Examples of When Trademarks Can and Cannot Incorporate Geographic Terms
Many of our clients have inquired about whether they can use a town, city, state or other geographic term as part of their trademark. Based on the repeated questions, we included a page on our firm site to address the subject matter, see our webpage entitled, Geographic Indicators As Marks. Subsequent to writing this page, the questions continued to stream in. Sometimes in trademark law, the best way to explain a concept is to provide concrete examples of the principle. The following will provide several examples of when trademarks have been allowed to register on the Principal Register even though the mark included a geographic term and examples when the mark was refused on the Principal Register for being primarily geographically descriptive under Section 2(e)(2) of the Trademark Act.
See In re Namibia Breweries Limited, Serial Nos. 77761812 & 77761817 (September 12, 2011) [not precedential], where the Board reversed a refusal to register based on geographic descriptiveness. The applicant here applied to register two marks WINDHOEK LAGER and WINDHOEK LIGHT for beer. Windhoek is the capital of the Republic of Namibia in Africa. The Board refused because it held that the Examiner did not meet its burden of proving that the primary significance of applicant’s mark was that of a generally known geographic place to the relevant purchasers. Although the Examiner offered approximately 17 websites with references to Windhoek, the sites did not show that the average American beer purchaser would identify Windhoek with geographic significance. Some evidence that could have proved useful was if the American press commonly reported on Windhoek or if Windhoek was a common travel destination for Americans. In the end, there was a lack of evidence of any significant cultural, scientific or trade relationship with Windhoek and it could not be said that the mark primarily carried a geographic significance.
See also In re Atelier Profumo Artistico Firenze S.r.L., Serial No. 77212553 (August 26, 2009) [not precendential], where the Board reversed the geographic refusal of the Examiner, but on different grounds. The applicant was seeking to register the mark PROFUMO DI FIRENZE for perfumes and other related goods. There was no dispute that the term “Di Firenze” translates in English to “of Florence” and the record established that Florence is a well-known city in Italy. Applicant argued that the term “profumo” in the context of the mark will have the meaning of “the scent of Florence” (conjuring up a sensory related commercial impression) when translated. The applicant further extended this argument by elaborating that consumers will perceive the mark’s connotation as a sweet scent originating from the perfume in the air of Florence. It was argued that the mark must be considered in the context of its use and meaning for the relevant public. The Board agreed and held that since the mark has a double entendre, it should proceed to registration. If there is any doubt as to the primary significance of the mark, the doubt is resolved in favor of the applicant.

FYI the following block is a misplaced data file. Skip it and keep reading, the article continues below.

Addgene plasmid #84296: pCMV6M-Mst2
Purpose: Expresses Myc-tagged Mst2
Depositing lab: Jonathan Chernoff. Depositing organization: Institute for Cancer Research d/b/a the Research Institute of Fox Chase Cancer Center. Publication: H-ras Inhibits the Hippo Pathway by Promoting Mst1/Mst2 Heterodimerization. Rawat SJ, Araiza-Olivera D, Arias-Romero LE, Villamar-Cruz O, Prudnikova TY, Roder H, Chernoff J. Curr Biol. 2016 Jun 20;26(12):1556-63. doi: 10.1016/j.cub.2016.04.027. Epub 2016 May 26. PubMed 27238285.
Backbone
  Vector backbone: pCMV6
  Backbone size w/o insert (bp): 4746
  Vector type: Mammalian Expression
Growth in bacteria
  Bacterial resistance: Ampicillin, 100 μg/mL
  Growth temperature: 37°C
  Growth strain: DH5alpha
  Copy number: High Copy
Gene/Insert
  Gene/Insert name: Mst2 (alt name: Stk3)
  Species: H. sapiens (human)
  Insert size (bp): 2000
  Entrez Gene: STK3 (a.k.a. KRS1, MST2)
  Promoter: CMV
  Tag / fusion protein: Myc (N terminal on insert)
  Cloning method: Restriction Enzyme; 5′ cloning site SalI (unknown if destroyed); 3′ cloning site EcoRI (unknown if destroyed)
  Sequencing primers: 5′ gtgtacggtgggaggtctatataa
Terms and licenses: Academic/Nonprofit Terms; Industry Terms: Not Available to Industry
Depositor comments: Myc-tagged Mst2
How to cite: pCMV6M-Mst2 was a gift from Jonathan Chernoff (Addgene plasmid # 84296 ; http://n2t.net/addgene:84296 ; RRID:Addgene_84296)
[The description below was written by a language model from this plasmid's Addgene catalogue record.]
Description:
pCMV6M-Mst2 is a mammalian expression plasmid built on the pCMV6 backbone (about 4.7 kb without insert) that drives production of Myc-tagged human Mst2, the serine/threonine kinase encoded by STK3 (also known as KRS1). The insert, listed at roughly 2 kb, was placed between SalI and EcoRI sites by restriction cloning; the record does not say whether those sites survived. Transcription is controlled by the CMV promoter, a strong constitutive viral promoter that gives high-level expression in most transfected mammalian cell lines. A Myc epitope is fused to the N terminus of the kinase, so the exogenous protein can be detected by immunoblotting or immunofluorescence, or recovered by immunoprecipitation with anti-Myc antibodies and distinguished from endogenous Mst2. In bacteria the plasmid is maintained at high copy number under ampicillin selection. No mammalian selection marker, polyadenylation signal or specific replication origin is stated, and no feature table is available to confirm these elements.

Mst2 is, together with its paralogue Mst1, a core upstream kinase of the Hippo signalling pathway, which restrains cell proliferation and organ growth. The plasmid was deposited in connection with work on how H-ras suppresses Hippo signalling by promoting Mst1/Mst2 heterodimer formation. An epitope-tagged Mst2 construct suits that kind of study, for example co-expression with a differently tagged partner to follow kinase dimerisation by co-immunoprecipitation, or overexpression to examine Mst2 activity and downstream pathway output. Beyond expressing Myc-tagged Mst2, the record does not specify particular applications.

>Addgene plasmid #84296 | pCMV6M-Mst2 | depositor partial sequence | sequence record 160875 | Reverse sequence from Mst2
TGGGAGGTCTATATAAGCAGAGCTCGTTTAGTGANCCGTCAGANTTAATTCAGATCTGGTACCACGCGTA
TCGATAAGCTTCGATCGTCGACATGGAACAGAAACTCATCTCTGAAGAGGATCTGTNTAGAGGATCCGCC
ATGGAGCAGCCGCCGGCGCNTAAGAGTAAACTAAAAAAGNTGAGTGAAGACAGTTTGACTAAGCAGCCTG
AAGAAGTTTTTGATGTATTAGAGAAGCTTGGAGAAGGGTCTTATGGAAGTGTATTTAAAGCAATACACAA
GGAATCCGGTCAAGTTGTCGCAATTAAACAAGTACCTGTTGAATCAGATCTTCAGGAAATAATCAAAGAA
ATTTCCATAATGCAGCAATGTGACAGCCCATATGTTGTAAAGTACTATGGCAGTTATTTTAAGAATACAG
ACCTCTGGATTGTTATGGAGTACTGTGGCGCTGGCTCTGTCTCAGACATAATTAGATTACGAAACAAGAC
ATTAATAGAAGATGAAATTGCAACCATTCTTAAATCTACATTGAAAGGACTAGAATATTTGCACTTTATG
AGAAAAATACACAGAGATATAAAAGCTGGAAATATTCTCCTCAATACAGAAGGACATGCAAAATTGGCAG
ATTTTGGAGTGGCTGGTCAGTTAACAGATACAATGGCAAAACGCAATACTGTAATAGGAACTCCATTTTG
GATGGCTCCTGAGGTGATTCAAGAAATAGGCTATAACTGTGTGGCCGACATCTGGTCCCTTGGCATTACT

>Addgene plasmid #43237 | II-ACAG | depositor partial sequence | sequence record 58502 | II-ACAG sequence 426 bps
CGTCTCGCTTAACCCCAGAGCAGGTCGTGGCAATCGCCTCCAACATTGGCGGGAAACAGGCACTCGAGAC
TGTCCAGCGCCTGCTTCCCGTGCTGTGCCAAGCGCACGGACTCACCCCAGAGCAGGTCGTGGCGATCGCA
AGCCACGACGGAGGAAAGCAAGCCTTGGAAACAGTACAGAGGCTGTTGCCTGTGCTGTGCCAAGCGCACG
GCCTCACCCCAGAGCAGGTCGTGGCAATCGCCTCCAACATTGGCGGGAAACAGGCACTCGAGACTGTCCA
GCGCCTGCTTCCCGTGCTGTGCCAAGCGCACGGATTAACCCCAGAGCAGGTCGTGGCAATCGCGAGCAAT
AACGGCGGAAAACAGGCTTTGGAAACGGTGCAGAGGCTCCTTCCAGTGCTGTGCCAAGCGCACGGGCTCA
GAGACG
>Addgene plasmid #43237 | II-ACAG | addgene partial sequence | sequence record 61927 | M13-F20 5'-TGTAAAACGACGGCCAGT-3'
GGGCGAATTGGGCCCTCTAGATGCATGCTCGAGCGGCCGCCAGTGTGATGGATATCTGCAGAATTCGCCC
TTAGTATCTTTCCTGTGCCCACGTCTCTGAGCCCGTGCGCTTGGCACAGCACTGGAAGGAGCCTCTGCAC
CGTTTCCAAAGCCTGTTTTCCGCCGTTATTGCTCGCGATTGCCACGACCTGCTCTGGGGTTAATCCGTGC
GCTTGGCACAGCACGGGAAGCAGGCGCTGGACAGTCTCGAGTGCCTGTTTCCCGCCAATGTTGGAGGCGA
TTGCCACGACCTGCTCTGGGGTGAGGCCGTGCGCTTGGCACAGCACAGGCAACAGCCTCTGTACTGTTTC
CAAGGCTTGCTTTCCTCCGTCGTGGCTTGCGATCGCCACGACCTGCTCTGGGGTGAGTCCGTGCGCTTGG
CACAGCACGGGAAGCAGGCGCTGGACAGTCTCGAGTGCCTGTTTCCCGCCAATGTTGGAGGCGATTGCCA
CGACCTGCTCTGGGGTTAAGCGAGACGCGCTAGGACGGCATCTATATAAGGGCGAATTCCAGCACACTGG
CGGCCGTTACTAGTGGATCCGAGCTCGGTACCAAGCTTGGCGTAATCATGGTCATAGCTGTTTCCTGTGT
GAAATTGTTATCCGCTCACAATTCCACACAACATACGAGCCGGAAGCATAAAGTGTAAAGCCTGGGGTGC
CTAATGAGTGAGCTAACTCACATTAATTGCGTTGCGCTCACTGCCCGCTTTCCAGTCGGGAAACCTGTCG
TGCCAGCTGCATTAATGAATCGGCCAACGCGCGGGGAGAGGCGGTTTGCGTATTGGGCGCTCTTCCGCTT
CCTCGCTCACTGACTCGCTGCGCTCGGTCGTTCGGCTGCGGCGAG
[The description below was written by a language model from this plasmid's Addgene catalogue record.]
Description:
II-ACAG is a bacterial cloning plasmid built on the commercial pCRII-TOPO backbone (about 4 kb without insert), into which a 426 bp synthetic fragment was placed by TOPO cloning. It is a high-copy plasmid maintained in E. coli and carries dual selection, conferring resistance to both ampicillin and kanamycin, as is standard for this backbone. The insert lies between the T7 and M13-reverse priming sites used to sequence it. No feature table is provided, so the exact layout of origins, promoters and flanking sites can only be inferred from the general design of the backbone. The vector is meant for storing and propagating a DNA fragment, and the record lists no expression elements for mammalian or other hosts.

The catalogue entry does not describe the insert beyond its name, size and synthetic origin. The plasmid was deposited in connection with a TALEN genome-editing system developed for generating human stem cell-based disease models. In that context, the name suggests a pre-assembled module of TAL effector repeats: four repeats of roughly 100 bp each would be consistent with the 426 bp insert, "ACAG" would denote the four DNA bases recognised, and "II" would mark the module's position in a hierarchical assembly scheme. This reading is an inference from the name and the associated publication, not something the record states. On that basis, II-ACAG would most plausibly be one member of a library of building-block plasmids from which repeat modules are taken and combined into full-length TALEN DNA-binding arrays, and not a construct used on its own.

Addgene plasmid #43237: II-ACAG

See In re Pittsburgh Glass Works, LLC, Serial No. 77484850 (April 11, 2012) [not precedential], where the Board affirmed the Examining Attorney’s refusal finding the proposed mark primarily geographically descriptive. Here, the applicant sought to register the mark PITTSBURGH GLASS WORKS for glass and laminate windshields and windows for vehicles. The Board agreed with the Examiner that Pittsburgh is a location known by the public. The applicant is located in Pittsburgh and some of his goods originate in Pittsburgh. Therefore, a presumption of a goods/place association arises and the applicant did not submit sufficient evidence to rebut this presumption.
In addition to a possible refusal when dealing with a mark that is comprised of a geographic term, other scenarios may allow for registration. For example, if a composite mark is comprised of a geographic term that is a separable element and the other matter comprising the mark is inherently distinctive as applied to the goods or services then, the applicant may be allowed to register on the Principal Register. Registration may occur, if there is a disclaimer of the geographic term or if the applicant can demonstrate that the geographic term has acquired distinctiveness under Section 2(f) of the Trademark Act. One other possible result under these circumstances is that the primarily geographically descriptive mark may be able to register on the Supplemental Register if the application was filed under §1 or§44 of the Trademark Act. We hope these examples assist you in a better understanding of trademark law. If you still have questions, please do not hesitate to contact one of our NY trademark attorneys for a courtesy consultation.